Fairies and Magical Creatures
Delight in all things fairy is a bustling industry today, and Encyclopedia Mythologica: Fairies and Magical Creatures is a fascinating little gem of a book that should be on every girl’s “must have” list. Longtime collaborators Matthew Reinhart and Robert Sabuda, both masters of paper engineering with many pop-up books to their joint and individual credit, have created a book that is both marvelously simple, yet wondrously complex. For starters, it is only two pages long.
Shakespeare’s Titania rises majestically to life as the reader opens this amazing centerfold. She stands more than six inches tall, and her skirts, adorned with flowers, billow impressively about her. Her tiara is of flowers, and her wings are a translucent lavender that complements the royal purple of her skirts. In other words, she looks exactly as a fairy queen should.
If one simply turned the page here, the book would be closed, but readers will only take this drastic action after exploring what’s behind the four flaps, or mini-pages in the four corners of this enchanting spread. If one lifts the flap labeled “Origins,” it reveals a human hand, in which stands an example of a European fairy also known as “Small Folk” or “Fay.” The combination of wings and fingers makes this page difficult to close; readers will have to take care.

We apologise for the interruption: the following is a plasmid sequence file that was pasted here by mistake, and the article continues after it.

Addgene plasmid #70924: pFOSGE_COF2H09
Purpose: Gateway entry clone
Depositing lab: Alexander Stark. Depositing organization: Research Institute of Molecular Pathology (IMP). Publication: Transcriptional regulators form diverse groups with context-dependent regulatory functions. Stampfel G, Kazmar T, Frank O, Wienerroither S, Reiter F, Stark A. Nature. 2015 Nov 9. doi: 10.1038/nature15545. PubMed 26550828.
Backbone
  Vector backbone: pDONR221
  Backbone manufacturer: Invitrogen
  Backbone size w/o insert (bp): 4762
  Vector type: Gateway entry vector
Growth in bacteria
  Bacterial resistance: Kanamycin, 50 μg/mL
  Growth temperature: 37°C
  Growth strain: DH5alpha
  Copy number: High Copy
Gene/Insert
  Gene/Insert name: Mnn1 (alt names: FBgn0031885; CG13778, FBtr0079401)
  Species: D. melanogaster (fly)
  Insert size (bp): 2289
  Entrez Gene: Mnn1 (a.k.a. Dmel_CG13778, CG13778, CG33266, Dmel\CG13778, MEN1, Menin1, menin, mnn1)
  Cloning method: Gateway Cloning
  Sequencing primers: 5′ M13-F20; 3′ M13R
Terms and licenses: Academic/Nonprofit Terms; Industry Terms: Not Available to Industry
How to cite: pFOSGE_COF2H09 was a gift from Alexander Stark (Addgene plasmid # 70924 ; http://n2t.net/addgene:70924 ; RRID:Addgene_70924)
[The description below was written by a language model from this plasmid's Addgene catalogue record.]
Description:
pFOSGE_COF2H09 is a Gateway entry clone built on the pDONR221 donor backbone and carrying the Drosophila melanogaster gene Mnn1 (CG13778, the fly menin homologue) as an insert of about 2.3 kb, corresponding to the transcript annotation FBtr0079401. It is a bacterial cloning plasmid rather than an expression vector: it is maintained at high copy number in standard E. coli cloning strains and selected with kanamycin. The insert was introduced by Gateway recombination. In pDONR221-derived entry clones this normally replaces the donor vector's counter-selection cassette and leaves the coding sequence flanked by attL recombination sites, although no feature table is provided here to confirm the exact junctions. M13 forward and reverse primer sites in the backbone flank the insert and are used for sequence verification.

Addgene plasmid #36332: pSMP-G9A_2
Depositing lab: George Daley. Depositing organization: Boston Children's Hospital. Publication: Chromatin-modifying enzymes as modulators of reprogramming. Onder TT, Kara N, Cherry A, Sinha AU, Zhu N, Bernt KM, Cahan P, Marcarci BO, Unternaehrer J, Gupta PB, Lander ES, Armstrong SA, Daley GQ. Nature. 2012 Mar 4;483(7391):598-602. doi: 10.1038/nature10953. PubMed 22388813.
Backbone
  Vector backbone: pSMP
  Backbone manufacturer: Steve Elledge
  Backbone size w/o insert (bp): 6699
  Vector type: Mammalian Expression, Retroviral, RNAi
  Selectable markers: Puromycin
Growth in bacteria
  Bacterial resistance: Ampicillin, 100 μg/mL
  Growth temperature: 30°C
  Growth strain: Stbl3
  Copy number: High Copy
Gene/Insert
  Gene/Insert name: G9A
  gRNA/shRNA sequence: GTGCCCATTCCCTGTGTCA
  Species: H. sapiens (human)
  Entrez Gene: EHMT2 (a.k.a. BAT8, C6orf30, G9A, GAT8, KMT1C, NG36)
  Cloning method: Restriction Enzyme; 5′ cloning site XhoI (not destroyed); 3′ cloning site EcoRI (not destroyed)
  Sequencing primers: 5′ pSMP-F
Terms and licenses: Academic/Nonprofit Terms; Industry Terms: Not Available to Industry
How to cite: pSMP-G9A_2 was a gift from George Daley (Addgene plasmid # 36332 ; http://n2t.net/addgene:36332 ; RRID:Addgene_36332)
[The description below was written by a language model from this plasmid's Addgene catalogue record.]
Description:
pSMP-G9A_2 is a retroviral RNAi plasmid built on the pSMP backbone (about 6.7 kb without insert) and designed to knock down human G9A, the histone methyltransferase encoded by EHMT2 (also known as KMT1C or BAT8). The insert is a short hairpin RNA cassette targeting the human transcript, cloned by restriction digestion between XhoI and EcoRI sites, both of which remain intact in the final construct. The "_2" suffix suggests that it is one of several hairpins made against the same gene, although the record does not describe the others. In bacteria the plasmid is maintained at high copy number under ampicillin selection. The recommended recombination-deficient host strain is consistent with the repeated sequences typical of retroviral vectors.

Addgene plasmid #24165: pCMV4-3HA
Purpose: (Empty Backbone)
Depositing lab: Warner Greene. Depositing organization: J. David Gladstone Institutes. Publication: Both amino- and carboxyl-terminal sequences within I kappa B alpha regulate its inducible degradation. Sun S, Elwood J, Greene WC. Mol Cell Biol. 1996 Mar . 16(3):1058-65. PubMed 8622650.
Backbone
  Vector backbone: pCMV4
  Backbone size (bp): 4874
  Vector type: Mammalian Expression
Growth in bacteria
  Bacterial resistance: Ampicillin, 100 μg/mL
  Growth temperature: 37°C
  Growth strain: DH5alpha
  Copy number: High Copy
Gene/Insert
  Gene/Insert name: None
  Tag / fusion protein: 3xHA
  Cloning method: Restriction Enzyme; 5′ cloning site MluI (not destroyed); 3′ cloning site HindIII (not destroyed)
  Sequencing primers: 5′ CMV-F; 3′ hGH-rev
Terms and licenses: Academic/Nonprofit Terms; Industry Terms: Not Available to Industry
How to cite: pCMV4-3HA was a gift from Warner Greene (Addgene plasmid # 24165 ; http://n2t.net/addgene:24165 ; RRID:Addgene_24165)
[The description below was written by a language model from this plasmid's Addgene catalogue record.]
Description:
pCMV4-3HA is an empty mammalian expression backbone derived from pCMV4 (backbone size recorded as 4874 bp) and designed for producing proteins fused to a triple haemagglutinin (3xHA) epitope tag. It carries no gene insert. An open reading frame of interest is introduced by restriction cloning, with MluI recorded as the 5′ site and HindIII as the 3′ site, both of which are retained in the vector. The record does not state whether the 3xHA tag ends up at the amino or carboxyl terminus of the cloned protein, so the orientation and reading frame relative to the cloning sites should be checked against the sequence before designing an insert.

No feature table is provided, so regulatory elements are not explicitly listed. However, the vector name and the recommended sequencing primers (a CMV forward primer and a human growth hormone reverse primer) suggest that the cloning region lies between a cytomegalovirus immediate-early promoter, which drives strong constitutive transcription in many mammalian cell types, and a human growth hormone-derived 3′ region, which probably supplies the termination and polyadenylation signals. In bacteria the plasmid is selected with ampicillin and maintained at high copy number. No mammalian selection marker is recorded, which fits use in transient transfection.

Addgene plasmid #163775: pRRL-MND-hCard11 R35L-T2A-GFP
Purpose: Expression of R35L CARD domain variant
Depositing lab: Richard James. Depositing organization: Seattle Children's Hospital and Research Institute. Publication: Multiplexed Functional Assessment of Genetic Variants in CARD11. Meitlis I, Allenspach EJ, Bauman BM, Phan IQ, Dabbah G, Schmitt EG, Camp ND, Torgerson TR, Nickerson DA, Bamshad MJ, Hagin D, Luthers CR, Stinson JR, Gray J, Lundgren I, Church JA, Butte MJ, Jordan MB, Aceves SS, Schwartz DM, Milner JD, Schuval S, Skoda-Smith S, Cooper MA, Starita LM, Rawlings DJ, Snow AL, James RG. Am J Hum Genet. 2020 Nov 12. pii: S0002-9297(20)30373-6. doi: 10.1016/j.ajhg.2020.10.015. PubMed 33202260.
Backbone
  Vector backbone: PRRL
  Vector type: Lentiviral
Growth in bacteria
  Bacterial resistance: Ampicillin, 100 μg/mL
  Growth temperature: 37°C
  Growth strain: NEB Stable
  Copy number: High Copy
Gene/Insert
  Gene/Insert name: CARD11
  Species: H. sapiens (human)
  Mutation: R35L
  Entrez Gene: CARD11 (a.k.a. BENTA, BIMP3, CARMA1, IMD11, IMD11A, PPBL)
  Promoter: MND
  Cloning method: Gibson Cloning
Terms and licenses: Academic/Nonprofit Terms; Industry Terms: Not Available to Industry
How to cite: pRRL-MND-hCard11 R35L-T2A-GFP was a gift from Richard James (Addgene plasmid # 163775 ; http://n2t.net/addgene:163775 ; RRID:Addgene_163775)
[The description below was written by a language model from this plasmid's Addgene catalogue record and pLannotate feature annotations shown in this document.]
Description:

The myth of the changeling child brings to mind the poet Yeats, who imagined how fairies might lure children away from their homes and families when he wrote “The Stolen Child”: “Come away, O human child! / To the waters and the wild / With a faery, hand in hand, / For the world’s more full of weeping than you can understand.” The text’s explanation that “Peasants in medieval England believed that fairies kidnapped newborns and replaced them with fussy and often sickly babies known as changelings,” is perhaps more prosaic, but the terrifying speed with which a crying baby turns into a hideous fanged monster makes the point well enough.
Open another flap to reveal King Arthur’s Lady of the Lake, who was “sole protector of thirteen Celtic treasures,” including Excalibur. A tiny flap introduces us to the Tooth Fairy, who “may have arisen from a seventeenth-century French tale.”
The authors are also the creators of the Encyclopedia Prehistorica series as well as The Young Naturalist’s Handbook: Insect-lo-pedia. Watch for more from this talented pair!
Disclosure: This article is not an endorsement, but a review. The author of this book provided free copies of the book to have their book reviewed by a professional reviewer. No fee was paid by the author for this review. Foreword Reviews only recommends books that we love. Foreword Magazine, Inc. is disclosing this in accordance with the Federal Trade Commission’s 16 CFR, Part 255.